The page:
Google is nothing if not resourceful in creating new resources. Two days ago, those crafty buggers announced a very large expansion of search languages for their African portal pages. From the site, the rundown was:
This is good news for those who don’t necessarily speak the already established Google search languages of English, French, and Swahili that they offer in some capacity to these countries. Naturally, it doesn’t solve the issues of connectivity to just get on the internet, but it is definitely something good and I’m pleased to see it. This should of course be no shock to anyone given that when not blogging, I’m busy working to get as many languages as possible running for Maneno.
The biggest thing to me about this announcement from Google is the fact that it was all done by volunteers. This may at first seem quite cheeky given that Google has literally billions of dollars (yes, Dr. Evil would be proud) and they could quite easily pay folks to create these translations. I at first was a bit taken aback by this seemingly crappy way to save a buck, but then, I thought about how it is to run a multi-lingual operation. Yes, you can hire someone to work on it fulltime if there is the need and the money to pay them, but this is more of a piece of occasional work here and there. Plus, you get in to dialectical issues. While I’ve heard that Tanzanian Kiswahili is said to be better than Kenyan, who am I (pretend I’m someone with an O in my title at Google when I say this) to know the difference? I’m not. So… how do I choose the “one” person to create the translation.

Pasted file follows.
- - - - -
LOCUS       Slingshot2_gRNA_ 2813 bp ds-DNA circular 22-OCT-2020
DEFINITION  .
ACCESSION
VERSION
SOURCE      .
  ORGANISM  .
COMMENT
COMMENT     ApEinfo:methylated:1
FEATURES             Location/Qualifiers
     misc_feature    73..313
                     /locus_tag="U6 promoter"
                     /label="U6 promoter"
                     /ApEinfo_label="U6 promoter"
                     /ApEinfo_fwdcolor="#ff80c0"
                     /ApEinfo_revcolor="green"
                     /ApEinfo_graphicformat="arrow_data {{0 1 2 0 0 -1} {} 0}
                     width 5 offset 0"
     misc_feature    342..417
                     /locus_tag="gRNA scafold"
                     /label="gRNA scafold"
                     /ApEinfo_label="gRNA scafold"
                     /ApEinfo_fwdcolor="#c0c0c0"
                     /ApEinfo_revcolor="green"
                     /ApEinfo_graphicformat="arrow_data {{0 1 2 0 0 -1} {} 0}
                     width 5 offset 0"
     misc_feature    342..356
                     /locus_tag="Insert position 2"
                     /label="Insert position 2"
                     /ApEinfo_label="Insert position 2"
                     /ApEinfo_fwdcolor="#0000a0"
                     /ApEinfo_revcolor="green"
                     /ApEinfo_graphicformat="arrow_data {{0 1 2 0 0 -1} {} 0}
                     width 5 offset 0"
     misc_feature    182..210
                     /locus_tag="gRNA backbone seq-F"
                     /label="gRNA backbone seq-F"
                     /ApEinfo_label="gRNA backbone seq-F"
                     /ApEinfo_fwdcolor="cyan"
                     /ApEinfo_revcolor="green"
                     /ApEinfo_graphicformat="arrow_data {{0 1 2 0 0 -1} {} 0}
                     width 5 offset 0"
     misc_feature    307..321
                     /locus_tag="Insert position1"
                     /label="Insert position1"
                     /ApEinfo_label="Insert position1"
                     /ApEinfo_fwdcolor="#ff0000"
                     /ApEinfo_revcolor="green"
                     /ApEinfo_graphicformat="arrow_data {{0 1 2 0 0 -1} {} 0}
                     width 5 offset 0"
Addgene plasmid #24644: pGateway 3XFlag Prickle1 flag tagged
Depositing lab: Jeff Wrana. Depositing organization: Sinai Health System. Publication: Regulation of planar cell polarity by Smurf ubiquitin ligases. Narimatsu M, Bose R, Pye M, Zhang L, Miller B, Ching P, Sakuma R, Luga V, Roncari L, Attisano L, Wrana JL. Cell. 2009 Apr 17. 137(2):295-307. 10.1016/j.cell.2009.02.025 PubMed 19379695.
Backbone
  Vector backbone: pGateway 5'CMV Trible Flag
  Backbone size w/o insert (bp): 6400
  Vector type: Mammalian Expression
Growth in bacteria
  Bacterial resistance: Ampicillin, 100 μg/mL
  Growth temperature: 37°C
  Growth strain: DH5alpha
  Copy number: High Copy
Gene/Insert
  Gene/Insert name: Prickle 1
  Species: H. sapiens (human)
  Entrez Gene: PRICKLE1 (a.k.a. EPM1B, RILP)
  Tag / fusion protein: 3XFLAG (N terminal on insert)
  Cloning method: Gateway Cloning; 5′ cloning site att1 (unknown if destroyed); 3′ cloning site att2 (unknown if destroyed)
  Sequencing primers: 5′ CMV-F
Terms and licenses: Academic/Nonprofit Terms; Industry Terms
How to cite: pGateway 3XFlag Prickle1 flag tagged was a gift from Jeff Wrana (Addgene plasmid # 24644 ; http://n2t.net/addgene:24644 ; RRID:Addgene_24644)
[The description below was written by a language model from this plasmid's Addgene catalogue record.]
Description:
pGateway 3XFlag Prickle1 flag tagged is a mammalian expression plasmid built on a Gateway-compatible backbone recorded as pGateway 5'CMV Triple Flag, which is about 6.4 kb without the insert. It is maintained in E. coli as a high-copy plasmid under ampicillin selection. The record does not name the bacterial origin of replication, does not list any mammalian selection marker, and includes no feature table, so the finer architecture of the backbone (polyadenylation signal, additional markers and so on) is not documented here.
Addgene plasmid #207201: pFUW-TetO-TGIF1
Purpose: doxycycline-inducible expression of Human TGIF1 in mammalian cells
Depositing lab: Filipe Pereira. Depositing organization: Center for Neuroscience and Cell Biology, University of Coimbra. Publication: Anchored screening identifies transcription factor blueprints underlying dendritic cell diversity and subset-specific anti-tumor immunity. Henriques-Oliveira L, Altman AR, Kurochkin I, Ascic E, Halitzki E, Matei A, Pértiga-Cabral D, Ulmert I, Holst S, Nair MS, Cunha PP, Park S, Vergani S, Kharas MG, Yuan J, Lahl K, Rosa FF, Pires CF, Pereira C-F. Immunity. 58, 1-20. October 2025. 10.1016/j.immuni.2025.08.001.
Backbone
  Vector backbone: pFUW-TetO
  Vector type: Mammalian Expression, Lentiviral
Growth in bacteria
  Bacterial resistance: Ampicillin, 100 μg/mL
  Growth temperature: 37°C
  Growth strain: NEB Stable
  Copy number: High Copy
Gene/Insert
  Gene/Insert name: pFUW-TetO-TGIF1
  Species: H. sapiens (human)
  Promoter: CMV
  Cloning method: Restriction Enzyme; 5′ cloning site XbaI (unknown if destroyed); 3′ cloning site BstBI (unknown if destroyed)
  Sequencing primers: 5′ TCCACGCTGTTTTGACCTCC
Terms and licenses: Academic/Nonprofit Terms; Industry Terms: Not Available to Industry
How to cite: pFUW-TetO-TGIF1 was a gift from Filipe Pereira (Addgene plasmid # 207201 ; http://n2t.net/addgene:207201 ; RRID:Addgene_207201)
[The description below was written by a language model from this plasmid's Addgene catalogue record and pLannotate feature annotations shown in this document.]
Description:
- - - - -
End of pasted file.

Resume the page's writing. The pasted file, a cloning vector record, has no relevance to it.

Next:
There really are strength in numbers when it comes to these things and instead of having one, single voice that might be wrong for some people, you can potentially get a group to compromise on something that generally works for everyone. Yes, okay, they’re “crowdsourcing” the translations, but I have a bit of trouble with this word as it’s overused these day and often stops short of the true gravity of a project. While there are groups (maybe not crowds) of people working to create these translations, it doesn’t stop there. They are creating a community of their language on the web. And I admit that this is another one of the things that Maneno is trying to do in that we know, as does Google, that there needs to be more content out there in African languages, and it takes a group to make that happen.
In closing, I just want to add that if anyone out there who worked on these Google pieces would like to volunteer their time to work on the Maneno language matrix (it’s maybe two hours of work), we’d love to have an Amharic, Akan, Hausa, Lingala, and/or Yoruba version available. I’m just saying!